There are some outstanding locations for landscape photography on our planet. Many of them can be too far away for most people, not to mention that one needs to spend a fortune to get there. Other locations can be visited only after special permission has been attained and for this, sometimes you will need to wait in a queue and for some time, not to mention that you need to walk for miles to get to it.
However, there are many locations that exist literally at our doorstep and in some cases, only a short drive away. Sadly, many of them are overlooked for a variety of reasons. One reason is that 'nearby' locations have been photographed by others and they have become 'clichéd'. Now, here is one of these extraordinary words that personally I can't stand the sound of. What on earth is cliché? I know what the word means but for the life of me, I have no idea what it has to do with landscape photography. Here is a tiny scenario: a gorgeous and extremely well-known to landscape photographers location. No one should visit and photograph it because many have photographed it before. Does this sound nuts? It does to me. It is the same as saying... don't visit Paris because many have been there before you and it has become cliché – what? Pure madness.
Anyway. My visit this time was to a location that is only a 20 minute flight from my previous home town in Greece. I am talking about the island of Milos in Greece – the location? Sarakiniko. If you need to mention to someone an example of a lunar landscape, Sarakiniko can be a very good example of it. Upon arrival, especially during early dawn, you will not be far wrong in thinking that you have landed on the moon. For almost a mile long, the surface of the area is covered with a pale (almost white) coloured limestone. The surface is so soft that it can be carved with a blunt knife – and this makes it very fragile also. The best time to visit is after a windy day as all the dust has been blown away and the place can look superb and unspoilt.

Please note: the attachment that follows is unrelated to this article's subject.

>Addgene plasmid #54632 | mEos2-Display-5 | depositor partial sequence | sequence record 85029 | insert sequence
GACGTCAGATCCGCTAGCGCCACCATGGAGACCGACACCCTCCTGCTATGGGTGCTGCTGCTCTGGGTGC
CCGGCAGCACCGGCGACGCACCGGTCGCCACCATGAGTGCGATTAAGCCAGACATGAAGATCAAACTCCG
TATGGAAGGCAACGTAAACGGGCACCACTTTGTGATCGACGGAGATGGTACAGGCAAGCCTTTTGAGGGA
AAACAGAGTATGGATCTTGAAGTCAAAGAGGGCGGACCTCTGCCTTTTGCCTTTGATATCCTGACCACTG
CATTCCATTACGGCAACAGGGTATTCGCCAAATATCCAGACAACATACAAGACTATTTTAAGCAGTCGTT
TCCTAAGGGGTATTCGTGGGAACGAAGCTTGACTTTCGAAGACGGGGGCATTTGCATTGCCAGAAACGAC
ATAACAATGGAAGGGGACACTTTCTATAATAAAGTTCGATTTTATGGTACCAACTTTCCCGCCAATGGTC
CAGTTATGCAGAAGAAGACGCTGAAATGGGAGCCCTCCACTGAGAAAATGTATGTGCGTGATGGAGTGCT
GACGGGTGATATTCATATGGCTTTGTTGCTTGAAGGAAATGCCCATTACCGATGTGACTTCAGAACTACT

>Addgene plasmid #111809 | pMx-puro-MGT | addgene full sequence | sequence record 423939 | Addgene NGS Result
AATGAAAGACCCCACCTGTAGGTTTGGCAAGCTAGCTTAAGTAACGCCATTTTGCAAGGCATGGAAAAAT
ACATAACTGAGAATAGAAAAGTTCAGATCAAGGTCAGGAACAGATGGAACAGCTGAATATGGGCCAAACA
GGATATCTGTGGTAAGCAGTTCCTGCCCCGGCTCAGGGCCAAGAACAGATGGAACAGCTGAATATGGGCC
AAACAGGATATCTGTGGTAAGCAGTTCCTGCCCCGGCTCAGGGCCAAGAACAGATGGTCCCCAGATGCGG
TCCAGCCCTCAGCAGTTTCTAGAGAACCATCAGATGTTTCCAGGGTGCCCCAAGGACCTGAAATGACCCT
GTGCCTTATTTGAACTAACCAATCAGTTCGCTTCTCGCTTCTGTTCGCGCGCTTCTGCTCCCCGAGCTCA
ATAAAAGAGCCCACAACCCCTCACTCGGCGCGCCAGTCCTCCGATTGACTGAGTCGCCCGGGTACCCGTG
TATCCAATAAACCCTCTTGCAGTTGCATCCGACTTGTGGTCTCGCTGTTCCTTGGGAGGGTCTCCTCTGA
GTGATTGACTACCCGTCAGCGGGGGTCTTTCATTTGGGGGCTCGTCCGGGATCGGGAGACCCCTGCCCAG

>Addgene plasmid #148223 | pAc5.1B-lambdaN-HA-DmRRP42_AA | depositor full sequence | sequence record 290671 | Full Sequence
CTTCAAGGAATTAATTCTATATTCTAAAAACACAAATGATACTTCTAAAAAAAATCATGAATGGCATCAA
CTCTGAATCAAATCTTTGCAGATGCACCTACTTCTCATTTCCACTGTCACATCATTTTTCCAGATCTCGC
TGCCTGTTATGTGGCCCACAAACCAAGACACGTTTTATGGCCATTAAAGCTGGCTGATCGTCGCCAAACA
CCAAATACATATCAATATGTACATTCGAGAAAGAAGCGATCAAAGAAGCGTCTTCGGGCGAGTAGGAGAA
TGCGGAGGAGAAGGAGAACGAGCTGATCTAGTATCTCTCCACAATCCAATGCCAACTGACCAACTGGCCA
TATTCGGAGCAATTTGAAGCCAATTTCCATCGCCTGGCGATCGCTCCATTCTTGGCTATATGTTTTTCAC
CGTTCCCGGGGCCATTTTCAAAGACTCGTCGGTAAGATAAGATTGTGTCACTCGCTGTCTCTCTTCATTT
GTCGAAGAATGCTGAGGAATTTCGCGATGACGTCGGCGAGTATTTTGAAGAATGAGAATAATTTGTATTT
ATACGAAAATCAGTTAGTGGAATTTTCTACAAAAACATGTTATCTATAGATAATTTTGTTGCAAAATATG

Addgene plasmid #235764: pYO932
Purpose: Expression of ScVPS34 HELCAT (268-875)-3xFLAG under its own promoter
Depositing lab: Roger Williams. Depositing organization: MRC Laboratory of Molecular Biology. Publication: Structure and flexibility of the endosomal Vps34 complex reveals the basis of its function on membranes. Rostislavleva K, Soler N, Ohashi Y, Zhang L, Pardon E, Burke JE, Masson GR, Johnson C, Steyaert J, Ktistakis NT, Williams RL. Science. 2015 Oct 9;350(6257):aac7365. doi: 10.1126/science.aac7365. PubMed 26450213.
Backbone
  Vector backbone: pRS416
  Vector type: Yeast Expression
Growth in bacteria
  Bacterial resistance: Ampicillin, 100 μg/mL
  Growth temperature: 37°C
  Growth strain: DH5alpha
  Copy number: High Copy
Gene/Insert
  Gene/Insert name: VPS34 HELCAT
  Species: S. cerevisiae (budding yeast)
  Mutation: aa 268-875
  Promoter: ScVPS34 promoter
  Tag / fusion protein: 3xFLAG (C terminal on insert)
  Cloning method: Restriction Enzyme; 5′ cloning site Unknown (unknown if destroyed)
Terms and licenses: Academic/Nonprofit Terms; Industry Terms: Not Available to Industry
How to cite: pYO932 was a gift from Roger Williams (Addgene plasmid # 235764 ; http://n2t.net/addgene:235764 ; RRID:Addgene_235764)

As this is a well-known location and people arrive from all over the world to see it, the best time to visit is early in the morning. There was a shipwreck there that used to be a superb photographic subject but unfortunately, it has now been broken up by strong waves and only two parts of it are above the water's surface.
And there you have it. I visited a clichéd location but I did my best to give the picture my personal touch under the available light conditions I experienced on that day.
About the picture
When it comes to composing a picture at Sarakiniko, you are spoilt for choice. The main element I wanted to include in the frame was the island. However, leaving a gap with water before and after it, while you include some foreground interest can be a bit tricky. I looked around until I found this gap on the foreground land and this left enough space to accommodate the island and allow for enough space to breath. As I wanted the composition to include only what you see here, I opted for square format. Scenes like this can be overwhelming and one can ignore formats but I assure you, it always pays off to have the ‘format’ settings stored somewhere in your memory and bring it out every time you compose a picture.
I used a 0.45 hard grad to bring down the brightness of the sky and balance the exposure. The water’s surface was blurred nicely due to the time of day that allowed for 20 seconds exposure. I don’t like the water’s surface to take away from a picture due to the amount of detail it provides.